Friday, November 20, 2009

Cost of Living Raise or Pay Cut: The High Cost of Teaching!

Anyone reading the paper these days will know that the teachers in my district are being threatened with a 12% pay cut PLUS four furlough days to be taken during what is already our contracted spring break. Demoralizing? Yes. But even moreso when one contemplates how many district employees are moved around from bogus position to bogus position as empty reminders of empty district goals. What's worse is contemplating how much district money is spent on external contractors and other programs designed to make bad teachers better when that same money could be spent on rewarding smartly evaluated good teachers.

Just a week ago, prior to the Superintendant’s supremely callous Friday, 5pm, YOUR-PAY-WILL-BE-CUT letter,  we gave the first scheduled SPA (Secondary Periodic Assessment) of the year. This means that as a department chair, I have to follow administrative directives and rally the teachers to swap our classes’ 9th grade SPA essays so we can grade our students' work more objectively. Theoretically, this means that we have all set the same goals, have taught to those goals, and have seen whether and to what degree we have met those goals. But this test asks that students read mind-numbing essays, charts, stats and graphs about big bad video games; then they are asked to write a “persuasive” essay where they are to take and defend a position on the “issue.” And let us not forget their “position” had better be against those dangerous, evil video games, or else!

Here is the real rub, especially in the face of these horrendous pay-cut threats. The district contracts this “benchmark” test to Princeton Review, but only AFTER the students take the test--having read the information, the prompt, and the rubric--does the district's Secondary Literacy Department create what they call  “DECISION RULES.”  They describe these rules as follows:

“. . . established during the process of selecting the SCORE POINT REPRESENTATIVE PAPERS that help determine “proficiency.” These rules, which were developed through consensus among those selecting the training set papers, address questions and issues that might arise when teachers score their student work. Knowing these rules up front assists scorers and helps 'standardize' the scoring process.”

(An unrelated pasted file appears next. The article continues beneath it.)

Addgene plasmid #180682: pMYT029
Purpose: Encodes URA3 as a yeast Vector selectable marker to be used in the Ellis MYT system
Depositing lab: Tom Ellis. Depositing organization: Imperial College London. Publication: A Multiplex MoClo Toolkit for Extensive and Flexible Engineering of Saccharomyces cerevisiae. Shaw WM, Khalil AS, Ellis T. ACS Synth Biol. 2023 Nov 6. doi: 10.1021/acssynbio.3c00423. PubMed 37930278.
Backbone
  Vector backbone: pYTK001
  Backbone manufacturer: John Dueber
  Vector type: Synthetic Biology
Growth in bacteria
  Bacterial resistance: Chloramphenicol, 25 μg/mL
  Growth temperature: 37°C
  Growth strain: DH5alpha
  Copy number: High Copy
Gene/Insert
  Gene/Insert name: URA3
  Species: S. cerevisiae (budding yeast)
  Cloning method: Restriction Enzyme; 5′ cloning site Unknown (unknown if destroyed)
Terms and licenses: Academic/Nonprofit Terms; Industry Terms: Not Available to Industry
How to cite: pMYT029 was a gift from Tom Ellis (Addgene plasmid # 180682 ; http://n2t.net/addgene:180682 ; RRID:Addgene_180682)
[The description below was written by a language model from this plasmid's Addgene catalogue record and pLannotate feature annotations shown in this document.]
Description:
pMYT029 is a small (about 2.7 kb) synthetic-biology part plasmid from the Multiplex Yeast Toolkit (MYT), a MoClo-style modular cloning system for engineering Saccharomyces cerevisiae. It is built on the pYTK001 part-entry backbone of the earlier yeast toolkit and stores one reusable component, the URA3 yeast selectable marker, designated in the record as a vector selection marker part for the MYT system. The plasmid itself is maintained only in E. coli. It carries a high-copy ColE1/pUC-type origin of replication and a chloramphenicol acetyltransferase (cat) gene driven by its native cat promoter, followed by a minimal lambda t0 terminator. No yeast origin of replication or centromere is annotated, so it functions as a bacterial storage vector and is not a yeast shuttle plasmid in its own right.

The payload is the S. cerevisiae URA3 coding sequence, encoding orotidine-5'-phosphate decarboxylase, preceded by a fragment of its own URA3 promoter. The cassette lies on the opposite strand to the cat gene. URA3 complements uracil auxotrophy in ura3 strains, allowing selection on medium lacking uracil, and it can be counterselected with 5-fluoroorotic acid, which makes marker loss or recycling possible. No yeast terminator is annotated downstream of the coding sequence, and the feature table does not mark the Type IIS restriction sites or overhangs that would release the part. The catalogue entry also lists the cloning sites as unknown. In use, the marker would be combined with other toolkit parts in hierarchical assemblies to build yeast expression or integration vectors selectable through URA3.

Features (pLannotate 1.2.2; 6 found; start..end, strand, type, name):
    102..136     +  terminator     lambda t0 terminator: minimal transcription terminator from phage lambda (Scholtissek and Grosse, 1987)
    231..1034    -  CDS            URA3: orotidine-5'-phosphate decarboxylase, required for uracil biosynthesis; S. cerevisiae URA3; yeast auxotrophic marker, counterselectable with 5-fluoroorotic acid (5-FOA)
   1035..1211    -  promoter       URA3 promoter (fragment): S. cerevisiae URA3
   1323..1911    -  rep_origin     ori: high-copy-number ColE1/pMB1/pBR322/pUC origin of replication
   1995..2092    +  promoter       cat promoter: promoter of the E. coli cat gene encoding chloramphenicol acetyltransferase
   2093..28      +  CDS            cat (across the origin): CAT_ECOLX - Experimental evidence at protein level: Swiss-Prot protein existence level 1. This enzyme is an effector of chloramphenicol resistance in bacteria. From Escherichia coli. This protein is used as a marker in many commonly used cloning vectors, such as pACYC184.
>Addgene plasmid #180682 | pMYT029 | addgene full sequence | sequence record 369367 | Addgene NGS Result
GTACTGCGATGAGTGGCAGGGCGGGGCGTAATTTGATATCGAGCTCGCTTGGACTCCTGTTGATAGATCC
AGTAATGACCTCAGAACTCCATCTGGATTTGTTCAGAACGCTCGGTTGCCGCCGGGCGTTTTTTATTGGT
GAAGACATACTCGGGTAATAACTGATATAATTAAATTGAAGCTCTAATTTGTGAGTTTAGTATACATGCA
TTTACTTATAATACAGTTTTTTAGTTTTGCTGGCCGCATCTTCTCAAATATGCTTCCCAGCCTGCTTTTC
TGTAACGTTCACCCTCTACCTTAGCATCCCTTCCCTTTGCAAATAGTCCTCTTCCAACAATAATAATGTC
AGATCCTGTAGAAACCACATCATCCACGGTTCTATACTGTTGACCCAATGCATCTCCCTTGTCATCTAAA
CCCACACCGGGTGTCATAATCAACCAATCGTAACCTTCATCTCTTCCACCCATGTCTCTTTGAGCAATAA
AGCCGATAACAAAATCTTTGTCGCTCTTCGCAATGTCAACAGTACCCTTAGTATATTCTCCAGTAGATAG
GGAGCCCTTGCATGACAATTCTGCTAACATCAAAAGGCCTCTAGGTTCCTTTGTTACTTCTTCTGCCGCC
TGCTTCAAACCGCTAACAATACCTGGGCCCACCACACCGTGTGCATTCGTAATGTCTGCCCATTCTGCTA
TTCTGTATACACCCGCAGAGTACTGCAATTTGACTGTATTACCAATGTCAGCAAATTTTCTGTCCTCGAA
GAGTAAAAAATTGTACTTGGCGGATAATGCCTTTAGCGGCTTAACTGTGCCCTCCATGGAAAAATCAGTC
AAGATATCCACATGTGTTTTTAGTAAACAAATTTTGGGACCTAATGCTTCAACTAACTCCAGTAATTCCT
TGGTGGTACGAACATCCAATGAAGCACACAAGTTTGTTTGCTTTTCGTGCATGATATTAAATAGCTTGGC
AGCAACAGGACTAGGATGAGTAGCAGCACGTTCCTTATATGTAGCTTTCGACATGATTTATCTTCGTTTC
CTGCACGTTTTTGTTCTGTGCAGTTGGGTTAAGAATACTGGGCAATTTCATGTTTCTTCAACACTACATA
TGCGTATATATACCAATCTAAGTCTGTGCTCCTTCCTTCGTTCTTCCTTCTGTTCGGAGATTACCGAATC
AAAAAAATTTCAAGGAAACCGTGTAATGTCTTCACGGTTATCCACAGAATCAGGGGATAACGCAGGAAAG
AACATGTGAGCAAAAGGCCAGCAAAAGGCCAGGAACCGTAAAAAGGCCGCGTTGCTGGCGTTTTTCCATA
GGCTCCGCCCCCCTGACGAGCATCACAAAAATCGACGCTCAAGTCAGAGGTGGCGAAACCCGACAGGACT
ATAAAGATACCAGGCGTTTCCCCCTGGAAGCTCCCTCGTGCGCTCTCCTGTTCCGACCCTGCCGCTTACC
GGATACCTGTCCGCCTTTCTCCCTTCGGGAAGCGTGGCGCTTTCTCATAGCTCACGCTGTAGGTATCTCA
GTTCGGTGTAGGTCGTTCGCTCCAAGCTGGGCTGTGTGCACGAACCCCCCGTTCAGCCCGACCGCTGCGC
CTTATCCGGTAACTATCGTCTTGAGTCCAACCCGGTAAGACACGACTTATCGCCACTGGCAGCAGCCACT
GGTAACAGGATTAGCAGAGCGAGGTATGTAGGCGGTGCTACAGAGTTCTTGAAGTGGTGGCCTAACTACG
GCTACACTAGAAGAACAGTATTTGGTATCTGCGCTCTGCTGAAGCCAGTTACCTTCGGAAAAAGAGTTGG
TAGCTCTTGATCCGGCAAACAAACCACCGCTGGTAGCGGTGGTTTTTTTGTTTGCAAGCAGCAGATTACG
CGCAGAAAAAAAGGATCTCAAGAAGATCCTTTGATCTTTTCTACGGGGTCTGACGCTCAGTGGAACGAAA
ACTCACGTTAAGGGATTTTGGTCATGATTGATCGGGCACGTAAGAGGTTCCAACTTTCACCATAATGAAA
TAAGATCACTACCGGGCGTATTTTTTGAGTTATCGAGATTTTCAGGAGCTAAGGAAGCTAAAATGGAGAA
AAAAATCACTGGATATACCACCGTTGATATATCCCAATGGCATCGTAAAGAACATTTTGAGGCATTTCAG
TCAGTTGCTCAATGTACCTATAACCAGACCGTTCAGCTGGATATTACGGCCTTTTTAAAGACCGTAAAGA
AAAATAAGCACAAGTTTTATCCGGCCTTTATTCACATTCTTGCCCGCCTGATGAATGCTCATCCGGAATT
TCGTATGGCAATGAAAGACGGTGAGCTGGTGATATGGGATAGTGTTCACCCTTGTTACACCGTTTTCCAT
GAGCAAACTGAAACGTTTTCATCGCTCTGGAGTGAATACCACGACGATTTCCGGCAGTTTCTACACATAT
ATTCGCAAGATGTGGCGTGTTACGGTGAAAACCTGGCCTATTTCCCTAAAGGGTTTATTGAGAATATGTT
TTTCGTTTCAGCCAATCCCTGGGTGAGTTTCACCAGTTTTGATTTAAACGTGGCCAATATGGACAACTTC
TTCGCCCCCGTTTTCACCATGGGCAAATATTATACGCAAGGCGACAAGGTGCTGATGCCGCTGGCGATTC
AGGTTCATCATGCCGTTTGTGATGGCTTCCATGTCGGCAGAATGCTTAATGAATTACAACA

Irony? Let me count the ways:

1. Time and money have been spent not only on the Princeton Review’s silly and irrelevant test, but also on salaries earned by LAUSD "literacy experts" tasked with modifying the contractor’s sham test.

2. The LAUSD rightfully demands that teachers’ expectations be clear enough for students to understand what they need to do in order to achieve goals and grades, yet our Secondary Literacy Department (a name that can be read two ways, I know) creates grading rules AFTER THE FACT.

3. "Standardizing” what could be clever, original, intelligent writing (which these tests not only do NOT promote but work hard to prevent), the kind of writing that sometimes happens despite the idiocy of the test, is a ridiculous goal.

4. This benchmark proves nothing about students who are working hard in their classes to think and write intelligently and inventively about literature. But if they can read VCR instructions, they are on their way to the kind of proficiency that warrants a high-school degree.

5. The district has cut teacher pay, has ignored teacher contracts, and as these tests seem to indicate, maintains priorities that do anything but serve the community it's supposed to serve.

Cut away, Superintendent! I probably do not deserve the pay I receive if I see these ironies clearly but the effectiveness of these benchmarks, not at all!


  1. It's a wonder you're not principal already, Mrs. F.

  2. I've spilled a whole bunch of virtual ink trying to figure out the logic behind standardized testing, and here you've summed up the whole issue in just seven words: "Both not a good idea and impossible." That is the single most consice description of standardization (not to mention Communism, which is really just violent form of standardization) that I have ever heard.

    And as to why Ms. F is not yet principal: I, for one, blame video games.